Story-problem time: Lacey (Gillian Jacobs) is a young woman who enjoys using cocaine and has made an appointment to purchase some. But her dealer Joe (Jerry O’Connell) isn’t home. His little brother Holt (Justin Long) offers to let her wait until he returns, and she wants the cocaine badly enough that she accepts. (She’s either desperate or untrustworthy enough that she’s paid in advance.) Once she’s inside, Holt chops avocados and launches into a lengthy, manic monologue about her moral failings. Here’s just an excerpt:
The thing I think about—I think about where it comes from. I go to the bottom rung and I think about the people who are growing it, you know, these poor peasant farmers in Bogotá. They’re not bad people, they’re good people, they’re just trying to provide for their families, but it’s very lucrative. And the government’s banned all these coca plantations, so they come in, do these raids, and if the farmers don’t have enough money to pay them off, they throw them in prison. And they burn all the crops and it takes months to recultivate, and during that time, who’s paying for it? It’s the kids… I have a hard time not thinking about it every time somebody comes to buy a gram. You know? They want to get hopped up on a Friday night and I hear kids in Colombia crying.
Many hours and many drinks but no cocaine later, he goes full missionary:
You don’t need it…You don’t need the shit. I’m serious, you have so much going for you. You’re gorgeous and you’re funny and you love your job… You can do whatever you want to do. You’re way too hot to be a junkie, you really are.
How does Lacey respond?
- She tells Holt to fuck off and finds a more reliable dealer who doesn’t have a judgmental creep for a brother.
- She hits Holt over the head with a beer bottle and tears the place apart until she finds her cocaine or her money.
- She smiles wanly, does her best to fend off Holt’s awkward advances, and waits, hoping Joe will return with her cocaine before the night is over.
- She agrees to stop doing cocaine forever, tells Holt that Joe can keep both the money and the drugs, and sleeps with him, because she can’t resist lectures about her wasted potential and complicity in the suffering of children.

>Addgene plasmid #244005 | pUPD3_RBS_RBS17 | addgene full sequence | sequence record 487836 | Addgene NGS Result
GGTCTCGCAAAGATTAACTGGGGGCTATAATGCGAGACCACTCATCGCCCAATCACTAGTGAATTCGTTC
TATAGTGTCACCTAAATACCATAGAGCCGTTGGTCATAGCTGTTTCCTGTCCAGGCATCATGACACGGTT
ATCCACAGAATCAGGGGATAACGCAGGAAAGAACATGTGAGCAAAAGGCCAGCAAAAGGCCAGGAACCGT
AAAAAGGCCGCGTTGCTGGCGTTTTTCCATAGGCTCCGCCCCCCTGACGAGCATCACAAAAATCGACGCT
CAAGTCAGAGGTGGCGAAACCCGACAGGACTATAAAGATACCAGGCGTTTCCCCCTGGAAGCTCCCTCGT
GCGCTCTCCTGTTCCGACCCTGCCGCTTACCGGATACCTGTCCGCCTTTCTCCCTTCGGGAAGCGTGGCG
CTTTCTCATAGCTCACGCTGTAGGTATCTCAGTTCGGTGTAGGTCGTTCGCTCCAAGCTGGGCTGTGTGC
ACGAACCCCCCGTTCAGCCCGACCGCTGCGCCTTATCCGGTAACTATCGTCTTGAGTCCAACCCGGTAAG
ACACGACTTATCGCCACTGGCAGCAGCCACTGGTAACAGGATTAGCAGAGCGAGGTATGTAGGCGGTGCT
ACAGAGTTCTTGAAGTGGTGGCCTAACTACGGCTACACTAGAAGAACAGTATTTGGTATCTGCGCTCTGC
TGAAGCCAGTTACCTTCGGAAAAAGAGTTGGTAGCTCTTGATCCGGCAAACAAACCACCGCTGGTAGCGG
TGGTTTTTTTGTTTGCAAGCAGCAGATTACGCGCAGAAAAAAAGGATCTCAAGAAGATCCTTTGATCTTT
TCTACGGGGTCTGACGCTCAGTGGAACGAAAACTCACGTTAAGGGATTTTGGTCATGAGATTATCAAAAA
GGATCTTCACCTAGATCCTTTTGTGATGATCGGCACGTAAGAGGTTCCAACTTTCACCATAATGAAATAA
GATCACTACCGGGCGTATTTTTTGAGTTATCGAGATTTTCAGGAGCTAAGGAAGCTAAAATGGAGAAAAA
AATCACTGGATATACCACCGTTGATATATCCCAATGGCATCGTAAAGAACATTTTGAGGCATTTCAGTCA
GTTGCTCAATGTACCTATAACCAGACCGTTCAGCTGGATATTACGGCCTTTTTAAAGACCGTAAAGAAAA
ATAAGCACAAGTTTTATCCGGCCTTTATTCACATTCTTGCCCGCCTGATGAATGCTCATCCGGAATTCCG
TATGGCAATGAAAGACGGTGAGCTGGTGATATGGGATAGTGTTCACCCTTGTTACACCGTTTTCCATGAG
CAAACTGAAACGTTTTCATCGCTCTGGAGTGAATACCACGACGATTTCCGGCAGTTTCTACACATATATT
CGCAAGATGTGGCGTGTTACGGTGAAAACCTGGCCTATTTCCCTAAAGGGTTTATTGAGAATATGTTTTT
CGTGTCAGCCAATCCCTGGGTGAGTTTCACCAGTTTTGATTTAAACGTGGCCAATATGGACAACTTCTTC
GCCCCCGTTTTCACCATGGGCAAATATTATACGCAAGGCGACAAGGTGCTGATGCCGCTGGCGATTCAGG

People who choose answer #4 should probably keep their distance from the buying or selling of cocaine. But they might enjoy The Lookalike.
The film, directed by Richard Gray from a screenplay by Michele Davis-Gray, clearly wants to be an Elmore Leonard-style crime saga with the kind of interlocking plot that has to be mapped out on a bulletin board covered with index cards. John Corbett and Steven Bauer play two low-level New Orleans dealers who want to move to the big time by inheriting the Colombian connection of retiring dealer William Spinks (John Savage). In return, they’ve promised to deliver a woman named Sadie Hill (Jacobs, in the other part of her double role) for an assignation; their plans go awry when they accidentally kill her by dropping a chandelier on her head. The rest of the film is a search for a suitable impostor through the underbelly of tax-credit-rich Louisiana.
There’s no shortage of the recognizable actors in minor roles that populate this sort of thing: Luis Guzmán as a loan shark, Gina Gershon as a detective. But there’s a real shortage of recognizable human behavior, and by the time The Lookalike introduces Scottie Thompson as the deaf, one-legged terminally ill woman who inexplicably falls in love with Joe, things are irrevocably off the rails. There’s no room here for the small character moments that make something like like Jackie Brown work—Robert Forster and Pam Grier listening to the Delfonics, say. The actors, particularly Jacobs and Long, do the best they can with the material, but there’s no saving it—the index cards are showing.
Still, there’s nothing wrong with clockwork plotting if the plot is interesting enough, and The Lookalike has a few surprising (even if mostly because unmotivated) twists and turns. It’s possible to imagine a version of this film that would live forever on late-night TV: Cinematographer Thomas Scott Stanton gives the audience not one but two shots of people walking away from explosions in slow motion. But it’s neither clever enough to get away with being stupid, nor stupid enough to just be nasty fun. And it has to be said: The men in this film are consistently treated much better than the women. In The Lookalike, women get to be inciting incidents, McGuffins, rewards for good behavior, punchlines, and even dei ex machina, but they never get to be interesting. Neither does the movie.